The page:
David versus Goliath in every way imaginable

Opposing Baseball Players Posing Together

One hundred and two years ago—1919—player/manager Clark Griffith attained a controlling share of the Washington Senators baseball club. After some early success, including a World Championship in 1924 and WS appearances in ‘25 & ‘33, the Senators became the joke of Major League Baseball. As the old saying went, they were “first in war, first in peace, and last in the American League” for the next two decades.

Upon Clark Griffith’s death, ownership of the Senators was passed to his son, Calvin, in 1955. After witnessing six more seasons of lackluster baseball in the nation’s capital, the junior Griffith decided enough was enough. Having secured a stadium in the Twin Cities suburb of Bloomington, MN, he moved the Senator franchise to the Land of 10,000 Lakes.

Before the new Metropolitan Stadium could be broken in, however, the Minnesota Twins trotted out upon a different field—”Old” Yankee Stadium—for the first time in a big league contest. Though the April 11, 1961 opening-day Bronx crowd of 14,607 was puzzlingly paltry, it in no way belied the talent New York possessed. These were the Yankees of Mantle & Maris vintage, coming off a 1960 World Series defeat and on their way to a 1961 World Series victory.

Maris & Mantle At Yankee Stadium
M&M Boys (NYY Edition)
Photo by Transcendental Graphics/Getty Images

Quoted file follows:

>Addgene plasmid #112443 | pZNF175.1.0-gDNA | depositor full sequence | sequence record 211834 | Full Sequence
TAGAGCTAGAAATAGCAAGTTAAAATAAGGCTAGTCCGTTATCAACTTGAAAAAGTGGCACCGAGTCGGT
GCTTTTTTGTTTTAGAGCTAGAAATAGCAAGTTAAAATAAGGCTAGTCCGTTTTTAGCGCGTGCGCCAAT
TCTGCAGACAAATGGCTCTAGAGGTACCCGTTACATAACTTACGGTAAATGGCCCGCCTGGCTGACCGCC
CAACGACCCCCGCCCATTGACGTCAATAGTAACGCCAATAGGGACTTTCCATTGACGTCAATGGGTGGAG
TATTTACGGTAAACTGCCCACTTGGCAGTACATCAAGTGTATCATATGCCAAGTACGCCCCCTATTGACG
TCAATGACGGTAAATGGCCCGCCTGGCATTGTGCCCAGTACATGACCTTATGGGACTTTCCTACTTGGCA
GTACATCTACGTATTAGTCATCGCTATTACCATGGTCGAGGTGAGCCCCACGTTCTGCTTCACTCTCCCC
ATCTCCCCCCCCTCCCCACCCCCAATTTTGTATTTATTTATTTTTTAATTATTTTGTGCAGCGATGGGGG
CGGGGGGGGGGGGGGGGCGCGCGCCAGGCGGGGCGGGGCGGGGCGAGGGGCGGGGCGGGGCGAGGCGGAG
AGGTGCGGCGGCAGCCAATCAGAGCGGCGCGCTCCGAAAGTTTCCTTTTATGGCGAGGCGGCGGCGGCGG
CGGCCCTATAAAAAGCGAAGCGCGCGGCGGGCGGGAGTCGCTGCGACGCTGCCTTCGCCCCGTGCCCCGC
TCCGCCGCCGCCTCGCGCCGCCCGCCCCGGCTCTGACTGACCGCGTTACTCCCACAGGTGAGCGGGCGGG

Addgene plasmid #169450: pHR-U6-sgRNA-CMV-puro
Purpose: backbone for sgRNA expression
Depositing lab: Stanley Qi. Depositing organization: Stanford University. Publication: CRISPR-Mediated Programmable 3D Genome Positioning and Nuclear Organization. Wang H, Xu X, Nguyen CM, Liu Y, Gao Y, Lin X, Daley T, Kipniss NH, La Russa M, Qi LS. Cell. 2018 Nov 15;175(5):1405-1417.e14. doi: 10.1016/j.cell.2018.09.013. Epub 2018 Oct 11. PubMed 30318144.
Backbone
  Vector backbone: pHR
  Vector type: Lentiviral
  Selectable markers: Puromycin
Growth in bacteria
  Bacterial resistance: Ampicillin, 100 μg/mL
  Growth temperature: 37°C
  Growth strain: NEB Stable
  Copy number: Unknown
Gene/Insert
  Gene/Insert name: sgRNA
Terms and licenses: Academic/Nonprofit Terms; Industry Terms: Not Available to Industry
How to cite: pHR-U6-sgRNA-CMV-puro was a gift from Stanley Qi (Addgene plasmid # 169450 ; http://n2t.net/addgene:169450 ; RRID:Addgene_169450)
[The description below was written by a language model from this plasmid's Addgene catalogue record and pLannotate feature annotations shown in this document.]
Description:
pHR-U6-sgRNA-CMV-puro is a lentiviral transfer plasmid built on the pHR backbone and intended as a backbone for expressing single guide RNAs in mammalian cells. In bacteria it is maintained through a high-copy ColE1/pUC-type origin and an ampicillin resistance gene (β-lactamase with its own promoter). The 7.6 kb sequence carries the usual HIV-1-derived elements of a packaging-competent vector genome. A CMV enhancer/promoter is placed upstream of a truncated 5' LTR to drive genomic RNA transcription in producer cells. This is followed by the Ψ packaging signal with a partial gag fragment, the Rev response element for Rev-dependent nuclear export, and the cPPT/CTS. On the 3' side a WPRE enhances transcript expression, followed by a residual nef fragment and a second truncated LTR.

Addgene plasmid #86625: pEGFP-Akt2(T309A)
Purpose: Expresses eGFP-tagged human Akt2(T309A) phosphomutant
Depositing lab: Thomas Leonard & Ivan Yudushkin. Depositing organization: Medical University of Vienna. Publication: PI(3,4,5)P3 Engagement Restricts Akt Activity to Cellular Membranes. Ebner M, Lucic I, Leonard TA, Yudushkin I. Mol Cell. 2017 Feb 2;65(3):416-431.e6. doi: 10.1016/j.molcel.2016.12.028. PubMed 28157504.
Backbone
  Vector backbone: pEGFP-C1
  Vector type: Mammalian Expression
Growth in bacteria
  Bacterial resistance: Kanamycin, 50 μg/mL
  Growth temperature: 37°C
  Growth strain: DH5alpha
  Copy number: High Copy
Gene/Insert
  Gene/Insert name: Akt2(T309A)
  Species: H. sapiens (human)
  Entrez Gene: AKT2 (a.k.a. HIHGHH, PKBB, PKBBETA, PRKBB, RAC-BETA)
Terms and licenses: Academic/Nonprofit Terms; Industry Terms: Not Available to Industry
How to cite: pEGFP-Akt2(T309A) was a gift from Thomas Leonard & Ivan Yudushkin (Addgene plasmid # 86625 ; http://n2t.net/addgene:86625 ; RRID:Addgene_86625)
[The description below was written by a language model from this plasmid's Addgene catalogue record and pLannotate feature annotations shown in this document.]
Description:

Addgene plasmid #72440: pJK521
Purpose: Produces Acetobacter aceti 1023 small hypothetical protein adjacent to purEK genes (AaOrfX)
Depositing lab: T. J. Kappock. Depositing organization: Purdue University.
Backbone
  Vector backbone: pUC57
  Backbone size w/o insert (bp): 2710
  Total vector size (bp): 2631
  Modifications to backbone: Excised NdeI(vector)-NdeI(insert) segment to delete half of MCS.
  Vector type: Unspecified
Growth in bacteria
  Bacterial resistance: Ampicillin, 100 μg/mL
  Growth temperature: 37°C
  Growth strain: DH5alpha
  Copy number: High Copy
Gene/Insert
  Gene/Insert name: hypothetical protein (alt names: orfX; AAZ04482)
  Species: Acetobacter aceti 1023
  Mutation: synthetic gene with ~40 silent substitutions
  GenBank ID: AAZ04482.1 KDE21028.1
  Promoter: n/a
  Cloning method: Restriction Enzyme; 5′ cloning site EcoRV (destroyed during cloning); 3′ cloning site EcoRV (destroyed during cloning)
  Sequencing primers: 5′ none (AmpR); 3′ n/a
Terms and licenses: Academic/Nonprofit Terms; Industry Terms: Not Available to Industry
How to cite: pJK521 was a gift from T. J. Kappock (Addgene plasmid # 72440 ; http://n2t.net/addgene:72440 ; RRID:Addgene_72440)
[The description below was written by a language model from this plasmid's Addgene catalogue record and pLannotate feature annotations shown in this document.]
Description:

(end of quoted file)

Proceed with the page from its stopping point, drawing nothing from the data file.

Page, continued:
The first pitcher a Twins batter—Zoilo Versalles—ever stepped into the box against? No less than the venerable Whitey Ford, he of postseason dominance and an eventual 25-4 record with a 3.21 ERA in 283 innings to nab the ‘61 Cy Young Award. Both at the time and even now (if you know your Twins/Yankees history), it was seemingly a mismatch for the ages.

Through six innings, a taut pitcher’s duel commenced. Though featuring Harmon Killebrew’s base knock (the first in Twins history), MN starter Pedro Ramos was matching Ford out for out. Leading off the seventh, however, Bob Allison deposited a Ford offering deep down the left field line for a round-tripper. This was quickly followed by an Earl Battey double, a walk drawn from Reno Bertoia, and then Ramos helping his own cause with a single to plate them both—3-0 good/new guys!

On It’s Way
Hector Lopez watches Bob Allison’s big fly sail into the LF bleachers
Photo by Bettmann Archive/Getty Images

After another perfect inning from Ramos—retiring Maris, “Moose” Skowron, & Tony Kubel—Allison again began the 8th inning offensive attack with a single, later scoring on a Bertoia home run to pad the margin to 5-0. More insurance—always helpful against the mighty Yanks—was added in the ninth when Versalles singled, stole second, stole third, and then scored on a sacrifice fly from the Killer.

Gunning for the complete game shutout, Ramos induced fly ball outs from Hector Lopez, Yogi Berra, & Mantle to finish off the gem. Much like how the new MN football franchise—the Vikings—would upset the vaunted Chicago Bears in their inaugural contest a few months hence, the Twins had felled the mighty Bronx Bombers.

Of course, as is often the case with new franchises, immediate success proved difficult. In 1961, the Twins would finish 70-90, with Ramos somewhat ignominiously losing 20 games (alongside Jim Kaat’s 17 losses and Camilo Pascual’s 16 defeats). Yet, for a single shining afternoon on the grounds that Ruth, Gehrig, and DiMaggio once roamed, David’s pebble slew the mighty Goliath.

Allison, Ramos, and Bertoia
Allison, Ramos, & Bertoia celebrate their new squad’s first victory in Twins Territory
Photo by Bettmann Archive/Getty Images

Were my grandfather—who passed away roughly one year ago—still with us, I’m sure he’d have some interesting remembrances of the birth of Minnesota Twins baseball. In lieu of that, I’d love to hear some memories from some of the more venerable Twins fans on this site who might recollect MLB’s initial foray into Minnesota.